South Korea’s roadmap to drive down solar costs


South Korea’s Ministry of Trade, Industry and Energy (MOTIE) has unveiled a plan to help the PV industry further reduce the costs of solar module technology and to increase product efficiency.

The initiative is part of the Fourth Energy Technology Development Plan and Roadmap, submitted to Korean renewable energy industry representatives this week. The plan includes actions to raise electromobility rates, reduce coal-fired fine dusts by 90%, improve nuclear safety and increase the scale of wind power projects, among other measures.

Sixteen energy technology priorities identified by MOTIE in the roadmap include a reduction in solar module costs from around $0.23/W today to $0.10 by 2030, helped by unspecified research and development investment. As a way of rough comparison, the SunShot Initiative launched by the U.S. government in 2011 aims to reduce the price of the solar electricity generated by large scale projects to $0.03/kWh by 2030. In September 2017, the Department of Energy announced the $0.06/kWh benchmark of that ambition had been achieved three years early.

Module efficiency

The South Korean government also wants to help manufacturers increase solar module efficiency from around 20% now to 24% by the end of the next decade. Seoul expects PV cell producers to increase the average efficiency of multi-junction devices from 23% to 35%.

No details were provided on how the industrial and technological targets would be achieved.

The plan appears consistent with another announced by MOTIE in March, which aimed to introduce carbon footprint certification rules, minimum efficiency levels and industrial standards for solar and wind power. Those planned guidelines are yet to see the light of day.


A recent report by the International Energy Agency’s Photovoltaic Power Systems Program stated the South Korean solar module industry had an annual production capacity of around 8.69 GW at the end of 2017. Hanwha Q Cells had 3.7 GW of cell capacity and the same volume of module operations at that point and LG Electronics had 3 GW of output, also evenly split between cells and modules. A further 17 manufacturers, according to the report, had production operations ranging from 30-600 MW.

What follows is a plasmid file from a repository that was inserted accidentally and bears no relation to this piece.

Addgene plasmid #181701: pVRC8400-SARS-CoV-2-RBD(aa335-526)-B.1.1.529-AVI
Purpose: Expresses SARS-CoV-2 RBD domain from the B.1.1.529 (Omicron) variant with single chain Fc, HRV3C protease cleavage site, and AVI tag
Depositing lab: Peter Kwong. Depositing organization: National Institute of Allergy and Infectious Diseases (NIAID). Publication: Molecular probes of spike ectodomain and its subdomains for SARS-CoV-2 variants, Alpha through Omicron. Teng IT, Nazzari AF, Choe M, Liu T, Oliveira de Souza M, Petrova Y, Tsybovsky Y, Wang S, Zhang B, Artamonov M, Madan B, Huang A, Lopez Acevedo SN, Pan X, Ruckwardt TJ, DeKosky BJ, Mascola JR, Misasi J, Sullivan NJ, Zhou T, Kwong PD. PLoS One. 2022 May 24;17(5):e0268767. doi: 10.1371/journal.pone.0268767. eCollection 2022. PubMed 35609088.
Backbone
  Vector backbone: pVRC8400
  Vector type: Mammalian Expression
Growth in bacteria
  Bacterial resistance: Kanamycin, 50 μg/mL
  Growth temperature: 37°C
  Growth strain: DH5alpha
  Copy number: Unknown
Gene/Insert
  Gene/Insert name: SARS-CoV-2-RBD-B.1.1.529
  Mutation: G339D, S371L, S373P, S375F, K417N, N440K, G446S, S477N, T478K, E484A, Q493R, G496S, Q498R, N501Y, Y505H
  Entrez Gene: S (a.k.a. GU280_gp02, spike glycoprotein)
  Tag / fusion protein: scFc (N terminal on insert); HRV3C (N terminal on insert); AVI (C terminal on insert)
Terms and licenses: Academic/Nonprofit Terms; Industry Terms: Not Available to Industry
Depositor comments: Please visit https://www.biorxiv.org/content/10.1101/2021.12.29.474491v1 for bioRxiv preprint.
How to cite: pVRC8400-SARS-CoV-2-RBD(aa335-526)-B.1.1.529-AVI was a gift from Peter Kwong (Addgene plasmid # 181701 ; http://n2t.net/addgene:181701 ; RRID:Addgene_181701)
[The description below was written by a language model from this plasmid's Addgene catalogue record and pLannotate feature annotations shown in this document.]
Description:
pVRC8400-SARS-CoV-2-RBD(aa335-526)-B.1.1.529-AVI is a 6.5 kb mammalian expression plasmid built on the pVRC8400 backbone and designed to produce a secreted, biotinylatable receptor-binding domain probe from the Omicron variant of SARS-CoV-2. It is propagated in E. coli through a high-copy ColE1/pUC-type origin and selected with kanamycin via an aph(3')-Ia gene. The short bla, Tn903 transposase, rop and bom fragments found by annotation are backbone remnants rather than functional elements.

However, the reduction in demand seen after Beijing attempted to rein in public solar subsidies at the end of May last year ensures some of that 8.69 GW of Korean production lines may have since been idled or closed altogether.

South Korea also hosts several polysilicon manufacturers, including the OCI Group and Hanwha Q Cells parent Hanwha Group. That industry too is suffering from oversupply and anti-dumping duties on polysilicon imports by the Chinese government since July 2013.

Despite the manufacturing setbacks introduced by its regional neighbor and solar giant, South Korea is seeing stronger than ever solar project deployment. According to data released by MOTIE in August, newly installed capacity for the first seven months of the year reached 1.64 GW and Seoul plans to install 30.8 GW of solar by 2030. That ambitious target is expected to be achieved with giant solar parks such as a recently announced 2.1 GW floating solar project and a 3 GW ground-mounted PV array planned in the Saemangeum area and announced by president Moon Jae-in a year ago.